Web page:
Anti-Brexit campaigner Gina Miller takes her ‘End the Chaos’ message to Newry
George Mitchell sends support, calling for deal negotiators to show political courage
Campaigner Gina Miller arrives at the Sean Hollywood Arts Centre in Newry. Photograph: Brian Lawless/PA
Former US senator George Mitchell, who played a central role in the 1998 Belfast Agreement, has appealed to Brexit negotiators not to forsake the hard won peace in Northern Ireland.
His message was read out in support of Brexit campaigner Gina Miller’s “End the Chaos” campaign which was in Newry, Co Down on Friday.
Ms Miller rose to prominence on the back of a court action in the UK that ensured the government would have to secure parliamentary approval for its plans to exit the EU.
Before quoting from Mr Mitchell, she described the former senator as a “towering figure” in the peace process.
“Senator Mitchell has asked me to share with you the following message: ‘I hope the current leaders of Northern Ireland, of Ireland, of the United Kingdom and the European Union as they today reflect on their responsibilities will look back 20 years to what their predecessors did’,” she said.
The message continued: “The political leaders of that time, in dangerous and difficult circumstances, after lifetimes devoted to conflict, summoned extraordinary courage and vision and reached agreement, often at great risk to themselves, their families, their political careers.”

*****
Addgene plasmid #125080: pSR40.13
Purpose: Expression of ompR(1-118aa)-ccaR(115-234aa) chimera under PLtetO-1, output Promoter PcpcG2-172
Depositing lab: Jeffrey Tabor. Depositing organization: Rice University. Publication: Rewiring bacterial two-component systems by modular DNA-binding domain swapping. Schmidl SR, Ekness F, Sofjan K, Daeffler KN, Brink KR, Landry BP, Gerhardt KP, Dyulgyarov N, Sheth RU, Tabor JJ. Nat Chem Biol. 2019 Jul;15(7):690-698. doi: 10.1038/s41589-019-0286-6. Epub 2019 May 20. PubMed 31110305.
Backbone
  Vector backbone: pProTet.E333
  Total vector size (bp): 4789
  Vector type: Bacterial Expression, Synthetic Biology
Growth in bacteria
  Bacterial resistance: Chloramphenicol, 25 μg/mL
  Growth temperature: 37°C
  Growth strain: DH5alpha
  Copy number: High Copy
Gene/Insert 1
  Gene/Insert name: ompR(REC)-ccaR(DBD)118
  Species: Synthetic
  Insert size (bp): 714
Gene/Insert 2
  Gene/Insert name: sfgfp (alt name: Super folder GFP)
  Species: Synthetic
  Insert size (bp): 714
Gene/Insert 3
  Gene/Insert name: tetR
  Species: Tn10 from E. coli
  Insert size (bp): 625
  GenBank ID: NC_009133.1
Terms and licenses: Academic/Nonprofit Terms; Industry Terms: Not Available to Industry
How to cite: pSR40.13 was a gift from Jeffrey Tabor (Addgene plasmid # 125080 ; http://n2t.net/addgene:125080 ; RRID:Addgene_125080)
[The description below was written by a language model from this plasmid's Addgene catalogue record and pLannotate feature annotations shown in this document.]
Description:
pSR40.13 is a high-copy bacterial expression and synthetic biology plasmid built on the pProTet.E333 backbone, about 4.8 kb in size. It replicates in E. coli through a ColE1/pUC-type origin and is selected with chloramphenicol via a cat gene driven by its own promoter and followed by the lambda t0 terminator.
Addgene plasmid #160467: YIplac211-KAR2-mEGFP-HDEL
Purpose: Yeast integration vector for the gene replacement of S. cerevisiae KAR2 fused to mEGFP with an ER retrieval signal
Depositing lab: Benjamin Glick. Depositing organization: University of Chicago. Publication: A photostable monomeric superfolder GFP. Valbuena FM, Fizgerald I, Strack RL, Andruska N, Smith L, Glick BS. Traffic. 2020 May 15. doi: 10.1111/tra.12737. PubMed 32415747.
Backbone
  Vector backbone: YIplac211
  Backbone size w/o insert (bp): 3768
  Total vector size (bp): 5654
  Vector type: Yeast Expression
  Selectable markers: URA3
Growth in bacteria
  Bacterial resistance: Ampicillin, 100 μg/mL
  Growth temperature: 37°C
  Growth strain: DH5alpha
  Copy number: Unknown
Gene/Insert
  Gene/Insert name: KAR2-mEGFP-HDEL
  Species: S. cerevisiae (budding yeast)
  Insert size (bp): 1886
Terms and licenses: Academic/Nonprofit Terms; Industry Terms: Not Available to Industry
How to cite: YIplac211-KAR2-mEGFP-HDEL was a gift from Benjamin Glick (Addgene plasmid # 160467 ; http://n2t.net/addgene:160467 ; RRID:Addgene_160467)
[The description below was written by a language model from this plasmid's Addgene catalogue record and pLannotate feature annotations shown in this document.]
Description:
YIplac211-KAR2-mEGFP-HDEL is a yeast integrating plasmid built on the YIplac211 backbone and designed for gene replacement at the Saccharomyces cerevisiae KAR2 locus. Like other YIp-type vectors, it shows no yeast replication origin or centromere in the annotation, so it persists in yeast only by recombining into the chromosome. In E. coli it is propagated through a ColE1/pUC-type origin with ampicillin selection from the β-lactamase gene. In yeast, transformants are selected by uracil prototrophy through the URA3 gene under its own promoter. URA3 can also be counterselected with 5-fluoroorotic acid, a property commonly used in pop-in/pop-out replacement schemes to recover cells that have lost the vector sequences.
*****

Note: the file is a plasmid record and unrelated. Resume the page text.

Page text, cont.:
He then referenced the political agreement on Brexit reached last December not to the re-establish a hard border and wrote: “We all should insist that they keep their promise.”
Ms Miller’s stop in Newry was attended by a small audience who were addressed by two panels on the intricacies and potential outcomes of a no-deal Brexit.
Her campaign has also released an accompanying website seeking to publish factual information on the issue of the UK’s pending departure.
Ms Miller, who runs an investment company in England, told her audience that with a Brexit deadline looming, there was no indication the UK government knew what to do. She said the impasse was ominous for the fate of Northern Ireland which “does not deserve to be descending into chaos”.
While only about 30 people filled the room at the Newry Arts Centre, Ms Miller said about 25 business and community organisations had been invited but declined to attend for a variety of reasons.
She said a no-deal departure would inevitably lead to the return of border guards and the kind of physical infrastructure “that disfigured the island of Ireland for decades, divided communities, disrupted trade and destroyed lives”.
The panel members included Prof Colin Harvey, lecturer in human rights law at Queen’s University Belfast; Séamus Leheny of the Freight Transport Association Northern Ireland; Jane Morrice, former deputy speaker of the Northern Ireland Assembly and Conor Patterson, chief executive of the Newry and Mourne Cooperative and Enterprise Agency.
Mr Leheny said a no-deal Brexit would provoke chaos on the Border, turning it into one of Europe’s largest “car parks” to rival Dover, while Prof Harvey said Northern Ireland was being “systematically and scandalously” locked out of the Brexit debate.
“The consequences of Brexit for this society are disastrous,” he said.